Airbnb is rarely out of the headlines. While courting controversy in places as diverse as Venice and Edinburgh, it is, nevertheless, enjoying consistent growth, and many homeowners want to get in on its potential rewards.
Previously, Mortgage Strategy investigated lender attitudes towards homeowners with a residential mortgage hosting their properties on a short-term basis. Our research revealed that this was unacceptable to many mainstream lenders, and in fact counted as a contract breach.
Examination nearly a year on reveals that the picture has not changed despite the increasing size of the ‘sharing economy’.
The sticking point appears to be the idea of letting out the entire property while the mortgage owner is not present, but even if the homeowner rents out a single room, letting in this way comes with an administrative headache – and in some cases, a financial cost.
“It [short-term letting] would be a breach of the mortgage’s terms and conditions for a residential property (or part of it) to be let out without prior consent,” says an RBS spokesperson.
However, the bank does offer a ‘consent to let’, but says that “in these situations we would expect the let to be for a reasonable period e.g. six months and not the very short-term nature that Airbnb typically offers.”
Santander, too, offers some leeway for letting, although forward planning would be necessary, which arguably does not dovetail with the way Airbnb works.
A spokesperson for the bank says: “If… the owner would no longer be resident, this would fall under our consent to let process which requires payment of a one off £295 fee, and is subject to T&Cs relating to the letting. Each application is considered on a case by case basis. However, we will not give consent within at least the first six months of purchase.”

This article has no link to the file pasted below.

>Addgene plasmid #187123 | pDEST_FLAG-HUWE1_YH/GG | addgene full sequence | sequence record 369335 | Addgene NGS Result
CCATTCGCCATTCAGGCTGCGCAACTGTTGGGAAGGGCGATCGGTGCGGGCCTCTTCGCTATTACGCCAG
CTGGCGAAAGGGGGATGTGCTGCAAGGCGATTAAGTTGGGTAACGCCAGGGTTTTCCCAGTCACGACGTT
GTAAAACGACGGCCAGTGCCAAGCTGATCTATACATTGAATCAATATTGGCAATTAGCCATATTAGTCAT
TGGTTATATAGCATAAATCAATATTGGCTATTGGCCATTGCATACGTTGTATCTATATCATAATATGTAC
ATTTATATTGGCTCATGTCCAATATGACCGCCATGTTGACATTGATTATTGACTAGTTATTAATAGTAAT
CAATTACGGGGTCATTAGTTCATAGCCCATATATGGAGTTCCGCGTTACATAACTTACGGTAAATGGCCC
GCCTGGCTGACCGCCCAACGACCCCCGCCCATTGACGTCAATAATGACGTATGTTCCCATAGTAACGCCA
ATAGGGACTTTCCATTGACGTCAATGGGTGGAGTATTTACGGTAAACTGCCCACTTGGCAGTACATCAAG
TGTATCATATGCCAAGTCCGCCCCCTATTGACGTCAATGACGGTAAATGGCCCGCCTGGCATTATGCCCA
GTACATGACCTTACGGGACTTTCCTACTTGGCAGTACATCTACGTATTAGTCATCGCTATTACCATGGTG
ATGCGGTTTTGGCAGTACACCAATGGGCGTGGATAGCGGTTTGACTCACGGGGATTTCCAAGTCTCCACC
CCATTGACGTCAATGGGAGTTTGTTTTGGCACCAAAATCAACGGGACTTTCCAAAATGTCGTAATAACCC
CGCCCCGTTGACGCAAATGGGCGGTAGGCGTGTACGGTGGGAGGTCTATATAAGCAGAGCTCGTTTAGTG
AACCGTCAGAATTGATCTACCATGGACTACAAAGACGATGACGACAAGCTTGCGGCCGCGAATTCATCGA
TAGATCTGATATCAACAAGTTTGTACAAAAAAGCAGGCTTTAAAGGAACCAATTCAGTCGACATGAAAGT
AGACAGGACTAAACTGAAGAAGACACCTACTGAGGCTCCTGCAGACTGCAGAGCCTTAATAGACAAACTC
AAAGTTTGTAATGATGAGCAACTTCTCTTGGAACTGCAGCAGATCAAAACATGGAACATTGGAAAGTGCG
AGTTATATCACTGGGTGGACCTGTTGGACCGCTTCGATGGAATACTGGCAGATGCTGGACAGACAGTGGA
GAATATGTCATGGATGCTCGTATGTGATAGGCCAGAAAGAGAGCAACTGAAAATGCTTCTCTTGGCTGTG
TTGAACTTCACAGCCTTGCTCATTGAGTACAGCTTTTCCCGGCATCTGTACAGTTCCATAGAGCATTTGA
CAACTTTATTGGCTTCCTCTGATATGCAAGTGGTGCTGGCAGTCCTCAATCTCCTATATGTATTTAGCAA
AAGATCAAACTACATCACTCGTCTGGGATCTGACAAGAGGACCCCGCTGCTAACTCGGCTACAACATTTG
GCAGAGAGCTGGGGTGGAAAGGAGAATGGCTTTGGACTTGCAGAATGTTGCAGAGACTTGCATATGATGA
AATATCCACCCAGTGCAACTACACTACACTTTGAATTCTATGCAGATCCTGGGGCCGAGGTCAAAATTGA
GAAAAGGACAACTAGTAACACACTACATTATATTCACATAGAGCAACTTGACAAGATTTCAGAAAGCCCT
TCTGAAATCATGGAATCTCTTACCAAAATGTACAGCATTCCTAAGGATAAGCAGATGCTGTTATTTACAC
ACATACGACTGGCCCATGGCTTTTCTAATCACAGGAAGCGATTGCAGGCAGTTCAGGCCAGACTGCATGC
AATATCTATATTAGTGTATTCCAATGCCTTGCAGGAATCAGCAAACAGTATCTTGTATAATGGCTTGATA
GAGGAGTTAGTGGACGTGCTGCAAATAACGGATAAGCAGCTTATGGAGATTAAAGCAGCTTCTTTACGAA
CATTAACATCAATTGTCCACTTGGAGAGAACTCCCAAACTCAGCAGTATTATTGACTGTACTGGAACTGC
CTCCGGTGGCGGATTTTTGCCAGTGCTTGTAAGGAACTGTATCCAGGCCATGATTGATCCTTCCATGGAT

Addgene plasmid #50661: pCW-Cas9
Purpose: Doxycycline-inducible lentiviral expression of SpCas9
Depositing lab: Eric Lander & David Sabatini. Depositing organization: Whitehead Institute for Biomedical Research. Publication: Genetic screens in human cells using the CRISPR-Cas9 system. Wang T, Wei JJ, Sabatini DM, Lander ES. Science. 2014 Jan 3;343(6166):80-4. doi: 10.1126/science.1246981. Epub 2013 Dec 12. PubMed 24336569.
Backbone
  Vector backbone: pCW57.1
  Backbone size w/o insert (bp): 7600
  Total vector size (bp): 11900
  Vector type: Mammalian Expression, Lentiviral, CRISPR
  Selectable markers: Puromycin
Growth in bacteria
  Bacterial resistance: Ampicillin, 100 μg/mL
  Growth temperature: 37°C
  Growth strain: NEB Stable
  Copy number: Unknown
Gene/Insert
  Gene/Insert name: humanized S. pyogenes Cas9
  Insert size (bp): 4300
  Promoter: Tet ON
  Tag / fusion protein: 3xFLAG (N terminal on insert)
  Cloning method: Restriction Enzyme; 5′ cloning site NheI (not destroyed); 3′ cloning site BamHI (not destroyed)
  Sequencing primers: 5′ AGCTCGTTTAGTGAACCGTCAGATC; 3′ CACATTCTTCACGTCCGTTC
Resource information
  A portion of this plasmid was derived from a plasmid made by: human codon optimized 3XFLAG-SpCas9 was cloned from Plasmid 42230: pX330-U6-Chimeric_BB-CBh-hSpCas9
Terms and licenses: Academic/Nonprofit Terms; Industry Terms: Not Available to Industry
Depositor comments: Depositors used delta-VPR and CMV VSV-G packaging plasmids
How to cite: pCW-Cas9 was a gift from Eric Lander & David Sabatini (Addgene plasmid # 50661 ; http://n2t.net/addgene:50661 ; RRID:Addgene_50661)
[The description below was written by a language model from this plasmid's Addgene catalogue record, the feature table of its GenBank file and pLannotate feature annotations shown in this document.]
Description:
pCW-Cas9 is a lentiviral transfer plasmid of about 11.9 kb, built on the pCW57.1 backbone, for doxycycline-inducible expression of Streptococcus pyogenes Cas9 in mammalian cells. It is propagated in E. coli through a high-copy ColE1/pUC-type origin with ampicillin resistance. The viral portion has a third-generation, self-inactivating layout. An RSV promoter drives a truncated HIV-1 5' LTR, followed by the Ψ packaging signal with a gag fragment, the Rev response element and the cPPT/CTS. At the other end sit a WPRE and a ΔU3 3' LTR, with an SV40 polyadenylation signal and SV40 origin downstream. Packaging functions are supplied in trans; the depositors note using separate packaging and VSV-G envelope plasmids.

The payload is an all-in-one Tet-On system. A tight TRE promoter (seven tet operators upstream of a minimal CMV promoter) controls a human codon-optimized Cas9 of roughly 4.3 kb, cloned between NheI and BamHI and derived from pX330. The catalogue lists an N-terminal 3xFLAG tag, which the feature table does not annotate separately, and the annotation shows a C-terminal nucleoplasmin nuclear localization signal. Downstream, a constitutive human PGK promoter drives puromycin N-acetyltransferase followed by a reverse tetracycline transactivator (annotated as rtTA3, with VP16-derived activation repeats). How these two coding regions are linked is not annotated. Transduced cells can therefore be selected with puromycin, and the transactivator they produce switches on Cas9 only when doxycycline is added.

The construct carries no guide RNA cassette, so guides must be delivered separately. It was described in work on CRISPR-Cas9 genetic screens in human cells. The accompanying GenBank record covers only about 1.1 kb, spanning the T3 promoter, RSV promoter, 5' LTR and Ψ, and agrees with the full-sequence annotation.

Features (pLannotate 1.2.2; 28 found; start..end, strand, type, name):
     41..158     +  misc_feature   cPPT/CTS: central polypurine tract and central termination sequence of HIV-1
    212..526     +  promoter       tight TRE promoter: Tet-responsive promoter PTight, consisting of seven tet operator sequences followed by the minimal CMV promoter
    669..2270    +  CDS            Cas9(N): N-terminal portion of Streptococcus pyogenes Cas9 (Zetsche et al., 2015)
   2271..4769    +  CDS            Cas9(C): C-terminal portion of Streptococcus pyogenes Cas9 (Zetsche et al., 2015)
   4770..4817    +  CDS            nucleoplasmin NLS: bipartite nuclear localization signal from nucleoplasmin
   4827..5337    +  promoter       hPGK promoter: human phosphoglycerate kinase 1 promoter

Nationwide appears to be the most stringent. The building society says: “We do not allow Airbnb type lettings of whole properties with a prime Nationwide mortgage where it is their only residence. We may consider it if a borrower wishes to rent out rooms on the basis of short term restricted accommodation. Borrowers must continue to occupy the property on a permanent basis, the property must continue to be used for residential purposes and borrowers must inform their lender of their intention to ‘rent a room’.
Lloyds Bank, however, was more flexible, allowing residential mortgage owners to “let their main residential property for up to 16 weeks a year for holiday purposes, as long as they meet certain conditions. These include the sole purpose of the let must be to allow the tenants to use the property for a holiday and the rent must be paid in advance.”
AirBnB through a holiday let?
We wanted to see if this flexibility was a growing trend elsewhere, and if so, in which products change was occurring.
We spoke to Mortgages for Business head of commercial Andy Elley about the possibility of budding Airbnb hosts using a holiday mortgage. He is hopeful that this will grow: “We’ve been badgering lenders for 18 months to loosen the purse strings and we feel that we’re finally getting through to them… Specifically we have been asking lenders to take projected future letting income into account when underwriting applications.
“One of the new commercial lenders is seriously considering our proposal and we expect them to make a decision very soon,” he adds.
We therefore asked Leeds Building Society if it would be permissible to let to AirBnB through its holiday let product.
According to a spokesperson, “we regularly update our offering to meet the requirements of the market… that includes regularly repricing our products and accepting holiday let mortgages for properties being offered via Airbnb, unlike many other lenders, as well as providing the option for owners to holiday in their own property during the year.”
It seems that the industry is slowly coming around to the idea of the sharing economy and new ways of thinking are taking place, but the mainstream lenders have some catching up to do.